Digital Currencies

No One Forced Me to Drop Bitcoin Trademark Application, Lawyer Says

pascaszi No One Forced Me to Drop Bitcoin Trademark Application, Lawyer Says

Mr. Pascazi.

Michael Pascazi, the lawyer who filed a trademark application for the use of the word “bitcoin” in commerce, wrote to clarify to Betabeat that he wasn’t “forced” to withdraw it, as our headline yesterday said. “In the world of business one has to choose his/her battles carefully,” Mr. Pascazi said in an email. “If some negative comments directed at me, clearly to serve the interests of others, was all that it took to get me to change my course of action; well then, I would not be much of a litigator. The negative comments only reinforced my belief that there are people out there that don’t want their ‘apple carts upset.’ And the saying ‘thou protesteth too much’ comes to mind. The USPTO application clearly hit a nerve, perhaps a ‘why didn’t I think of that’ nerve.”

He described the decision to pull the application as a strategy shift toward jurisdictions “where successful opposition would be virtually impossible.” That means the U.S., U.K., Canada and Australia and other countries where the standard for a trademark is “first to file” are off the table.

What’s in it for Mr. Pascazi? He’s doing a lot of work to research the trademark process in other countries, although the “Madrid protocol” which allows for trademarks filed in certain countries to be extended to certain other countries, makes it a bit easier.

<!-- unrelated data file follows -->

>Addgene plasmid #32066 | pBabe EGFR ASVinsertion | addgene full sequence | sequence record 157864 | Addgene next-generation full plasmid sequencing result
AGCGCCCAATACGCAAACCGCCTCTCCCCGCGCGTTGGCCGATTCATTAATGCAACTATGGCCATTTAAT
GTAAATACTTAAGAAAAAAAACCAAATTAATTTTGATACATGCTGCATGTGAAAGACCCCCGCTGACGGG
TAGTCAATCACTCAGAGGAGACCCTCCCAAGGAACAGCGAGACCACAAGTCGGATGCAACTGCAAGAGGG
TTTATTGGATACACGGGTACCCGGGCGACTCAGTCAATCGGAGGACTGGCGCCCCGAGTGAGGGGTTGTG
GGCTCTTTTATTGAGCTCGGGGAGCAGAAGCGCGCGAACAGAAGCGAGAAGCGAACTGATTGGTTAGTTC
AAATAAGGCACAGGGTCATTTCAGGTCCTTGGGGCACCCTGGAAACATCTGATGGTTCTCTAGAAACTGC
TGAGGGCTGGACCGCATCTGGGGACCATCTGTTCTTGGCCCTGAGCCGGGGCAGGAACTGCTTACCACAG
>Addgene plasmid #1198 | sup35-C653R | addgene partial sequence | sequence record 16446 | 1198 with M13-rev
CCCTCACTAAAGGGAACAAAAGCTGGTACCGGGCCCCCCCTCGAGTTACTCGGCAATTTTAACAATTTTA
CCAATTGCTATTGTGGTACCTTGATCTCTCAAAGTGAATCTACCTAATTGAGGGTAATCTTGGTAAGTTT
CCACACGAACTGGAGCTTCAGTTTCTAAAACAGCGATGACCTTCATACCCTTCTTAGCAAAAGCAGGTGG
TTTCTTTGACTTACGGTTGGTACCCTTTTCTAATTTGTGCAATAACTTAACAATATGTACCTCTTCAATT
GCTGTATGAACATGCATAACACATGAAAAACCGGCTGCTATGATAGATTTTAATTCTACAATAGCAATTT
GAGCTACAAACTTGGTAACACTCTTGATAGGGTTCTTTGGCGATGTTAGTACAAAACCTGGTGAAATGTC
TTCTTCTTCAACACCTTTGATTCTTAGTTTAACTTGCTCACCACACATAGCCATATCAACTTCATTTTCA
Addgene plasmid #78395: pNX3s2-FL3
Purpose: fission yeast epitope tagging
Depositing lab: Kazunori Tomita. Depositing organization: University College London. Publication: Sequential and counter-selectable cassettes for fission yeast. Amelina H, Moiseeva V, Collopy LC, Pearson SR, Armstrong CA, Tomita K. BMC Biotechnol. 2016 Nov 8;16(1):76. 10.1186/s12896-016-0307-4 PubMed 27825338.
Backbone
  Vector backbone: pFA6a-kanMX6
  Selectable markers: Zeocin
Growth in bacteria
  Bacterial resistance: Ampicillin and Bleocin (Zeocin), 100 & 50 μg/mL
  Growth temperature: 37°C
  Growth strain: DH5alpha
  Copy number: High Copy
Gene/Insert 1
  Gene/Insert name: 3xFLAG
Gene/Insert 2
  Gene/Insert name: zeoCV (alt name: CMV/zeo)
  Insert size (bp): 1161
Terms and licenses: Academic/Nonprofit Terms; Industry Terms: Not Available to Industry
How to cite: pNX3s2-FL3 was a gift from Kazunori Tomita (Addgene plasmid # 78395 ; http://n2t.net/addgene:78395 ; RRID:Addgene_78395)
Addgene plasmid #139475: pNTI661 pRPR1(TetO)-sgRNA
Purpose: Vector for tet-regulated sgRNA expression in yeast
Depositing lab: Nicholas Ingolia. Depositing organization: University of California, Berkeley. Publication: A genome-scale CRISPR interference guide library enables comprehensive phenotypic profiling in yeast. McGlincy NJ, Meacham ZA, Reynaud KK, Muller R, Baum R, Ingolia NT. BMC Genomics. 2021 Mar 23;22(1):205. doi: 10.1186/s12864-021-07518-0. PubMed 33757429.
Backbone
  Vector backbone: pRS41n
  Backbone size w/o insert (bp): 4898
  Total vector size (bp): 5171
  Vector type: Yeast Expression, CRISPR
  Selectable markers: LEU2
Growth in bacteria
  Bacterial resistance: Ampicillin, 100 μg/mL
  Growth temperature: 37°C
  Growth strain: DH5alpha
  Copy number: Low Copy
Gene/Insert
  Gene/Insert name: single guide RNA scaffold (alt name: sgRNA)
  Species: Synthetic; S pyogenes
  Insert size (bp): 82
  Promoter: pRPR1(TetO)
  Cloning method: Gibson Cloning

“A registered trademark in a civil law country gives the holder of the mark the exclusive right to use the mark in commerce, for a prescribed period of time, usually ten years,” he said. “Anyone infringing upon the mark in those countries, where it is registered, would be subject to money damages, and an order to stop the infringing. Most infringements do not end this way. Rather a royalty agreement is negotiated as a settlement between the mark registrant, and the infringer.

“Moreover, an overseas mark infringer who has sufficient contacts here in the USA, by engaging in perhaps Bitcoin transactions with New Yorkers, places himself/herself at risk of being sued in a U.S. court of law, for injury to those Americans holding intellectual property rights overseas, such as registered trademarks.

“We shall see in due course what registrations are issued overseas, and how the whole world of crypto-currency worldwide evolves. Maybe it will go the way of the SONY Betamax or the way of The Face Book. Time will tell,” he said.